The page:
I was amused to learn that the visionary behind Parotte Ville is a man named George Parotte, but this shouldn't have surprised me. After all, don't I know a chiropractor named Dr. Pressman?
He Loved too Much
"I love birds," Parotte told me while ten parrots/parakeets snuggled on him. Gesturing at the dozens of parrot flying, pecking and perching all around us in a huge net tent, he added, "This is a hobby that just got a little out of hand."
Parotte explained that the birds are "parakeets," but the French word for "parrot" is not parotte, but perroquet, so something may be lost in translation. Fact is, they look too big to be parakeets. Which is not to say that parakeets can't dwarf the budgies sold in American pet shops. For example, Alexandrines, whose green feathers are splotched with crimson patches, often grow to be almost two feet long.
In any case, parrots and parakeets are all in the family, and Parotte has collected family members from Africa, Latin America, the Caribbean, and even India. Their feathers feature different Day-glo combinations of Kelly green, cherry red, lemon yellow, and/or French blue, and visitors get to see all this close up. Parotte takes you into the aviary and gives you a cup of seeds -- a guarantee that his gentle and beautiful pets will alight on your arms and shoulders.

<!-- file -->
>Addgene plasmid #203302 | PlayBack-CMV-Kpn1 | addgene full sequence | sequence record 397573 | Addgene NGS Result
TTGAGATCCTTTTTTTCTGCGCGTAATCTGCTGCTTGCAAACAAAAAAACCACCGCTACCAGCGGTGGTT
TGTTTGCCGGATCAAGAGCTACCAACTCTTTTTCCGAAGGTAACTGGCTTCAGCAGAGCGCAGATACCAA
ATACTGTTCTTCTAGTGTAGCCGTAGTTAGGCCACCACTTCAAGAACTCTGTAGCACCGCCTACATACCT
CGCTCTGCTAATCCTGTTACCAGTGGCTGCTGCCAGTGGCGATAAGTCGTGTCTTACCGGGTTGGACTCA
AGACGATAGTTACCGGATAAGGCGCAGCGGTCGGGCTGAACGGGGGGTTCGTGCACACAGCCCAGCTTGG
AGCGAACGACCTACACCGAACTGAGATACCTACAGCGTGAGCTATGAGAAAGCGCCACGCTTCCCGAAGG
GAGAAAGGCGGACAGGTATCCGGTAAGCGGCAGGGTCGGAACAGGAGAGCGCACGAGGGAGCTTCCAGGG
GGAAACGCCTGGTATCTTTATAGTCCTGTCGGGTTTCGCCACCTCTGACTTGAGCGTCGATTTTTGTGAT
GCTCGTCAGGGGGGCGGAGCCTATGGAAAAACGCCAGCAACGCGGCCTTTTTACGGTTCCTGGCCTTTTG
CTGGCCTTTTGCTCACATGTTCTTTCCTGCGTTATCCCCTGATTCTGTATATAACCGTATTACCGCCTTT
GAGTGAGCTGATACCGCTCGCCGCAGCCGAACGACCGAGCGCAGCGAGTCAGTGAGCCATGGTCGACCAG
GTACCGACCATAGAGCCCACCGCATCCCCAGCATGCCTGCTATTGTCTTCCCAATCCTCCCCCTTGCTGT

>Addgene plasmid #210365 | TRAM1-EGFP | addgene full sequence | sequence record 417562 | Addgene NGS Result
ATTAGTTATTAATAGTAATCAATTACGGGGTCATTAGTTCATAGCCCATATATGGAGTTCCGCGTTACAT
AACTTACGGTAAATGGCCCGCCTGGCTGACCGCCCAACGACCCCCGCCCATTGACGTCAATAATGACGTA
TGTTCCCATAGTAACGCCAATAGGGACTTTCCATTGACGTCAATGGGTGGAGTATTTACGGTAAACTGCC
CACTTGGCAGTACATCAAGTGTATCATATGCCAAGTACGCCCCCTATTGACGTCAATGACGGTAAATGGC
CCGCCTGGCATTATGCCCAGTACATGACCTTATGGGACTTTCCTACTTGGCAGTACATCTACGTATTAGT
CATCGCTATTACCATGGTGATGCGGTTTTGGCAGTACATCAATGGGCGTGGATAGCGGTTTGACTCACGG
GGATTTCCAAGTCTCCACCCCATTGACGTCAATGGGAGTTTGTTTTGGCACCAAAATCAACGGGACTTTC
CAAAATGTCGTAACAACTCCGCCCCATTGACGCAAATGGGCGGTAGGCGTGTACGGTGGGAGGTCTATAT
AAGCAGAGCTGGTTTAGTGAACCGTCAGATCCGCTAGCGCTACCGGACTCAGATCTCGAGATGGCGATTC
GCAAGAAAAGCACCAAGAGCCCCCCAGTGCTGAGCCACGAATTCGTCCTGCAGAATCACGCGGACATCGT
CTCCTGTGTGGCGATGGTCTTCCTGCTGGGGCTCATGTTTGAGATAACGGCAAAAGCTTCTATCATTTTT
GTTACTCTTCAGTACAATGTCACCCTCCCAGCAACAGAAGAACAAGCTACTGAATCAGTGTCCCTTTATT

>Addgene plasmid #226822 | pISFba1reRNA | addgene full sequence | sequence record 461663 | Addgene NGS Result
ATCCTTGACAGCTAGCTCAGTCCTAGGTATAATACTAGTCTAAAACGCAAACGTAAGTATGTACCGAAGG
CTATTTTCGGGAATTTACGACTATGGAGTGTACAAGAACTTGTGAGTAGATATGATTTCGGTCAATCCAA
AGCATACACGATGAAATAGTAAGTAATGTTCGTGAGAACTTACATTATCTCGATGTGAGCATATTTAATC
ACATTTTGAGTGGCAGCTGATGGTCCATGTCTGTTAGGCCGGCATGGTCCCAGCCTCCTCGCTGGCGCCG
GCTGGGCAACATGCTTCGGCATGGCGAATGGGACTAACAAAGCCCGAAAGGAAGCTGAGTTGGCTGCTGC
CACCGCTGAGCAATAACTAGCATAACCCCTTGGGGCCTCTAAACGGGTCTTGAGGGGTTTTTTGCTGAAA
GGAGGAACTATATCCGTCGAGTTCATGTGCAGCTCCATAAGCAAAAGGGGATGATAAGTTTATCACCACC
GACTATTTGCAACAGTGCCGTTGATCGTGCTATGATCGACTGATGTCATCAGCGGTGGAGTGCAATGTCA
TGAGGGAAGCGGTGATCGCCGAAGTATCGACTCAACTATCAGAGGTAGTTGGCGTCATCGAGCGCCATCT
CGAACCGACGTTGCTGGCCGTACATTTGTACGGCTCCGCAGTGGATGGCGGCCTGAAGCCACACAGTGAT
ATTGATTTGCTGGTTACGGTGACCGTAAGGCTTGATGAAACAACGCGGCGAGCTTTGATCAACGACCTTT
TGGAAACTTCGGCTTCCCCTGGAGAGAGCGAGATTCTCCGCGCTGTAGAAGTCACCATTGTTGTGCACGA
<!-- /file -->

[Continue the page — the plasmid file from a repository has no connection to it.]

Parotte also grows medicinal herbs in the aviary, and he's a true believer in herbal and homeopathic treatments. He describes the remedies provided by rosemary, thyme, cilantro, and other herbs, many familiar to North Americans who garden, cook or eat. I believe most of us would fall into at least one of those categories.
The biggest surprise at Parotte Ville takes up the least space: a single-room heritage museum in which every item is from Parotte's family, going way back to the 1800s. Parotte showed me dishware, cooking utensils, a cane-cutting machete, vintage photographs of his stoical forefathers, walking canes, ceramics, and other heirlooms.
Sometimes when he picked up an artifact he would caress it, telling me it was this great uncle's or that great-great aunt's. Then he revealed the key to some of these antiques, such as the launderer's iron that had a little chamber in it and a chimney so it could hold burning coals.
Parotte's forebears had lived in a different world, but he has succeeded in resurrecting it. So although my wish had been to see and touch his birds, I was also touched by Parotte's family.
https://www.facebook.com/Parotte-Ville-328103397525985/; firstname.lastname@example.org; (721) 580-8516.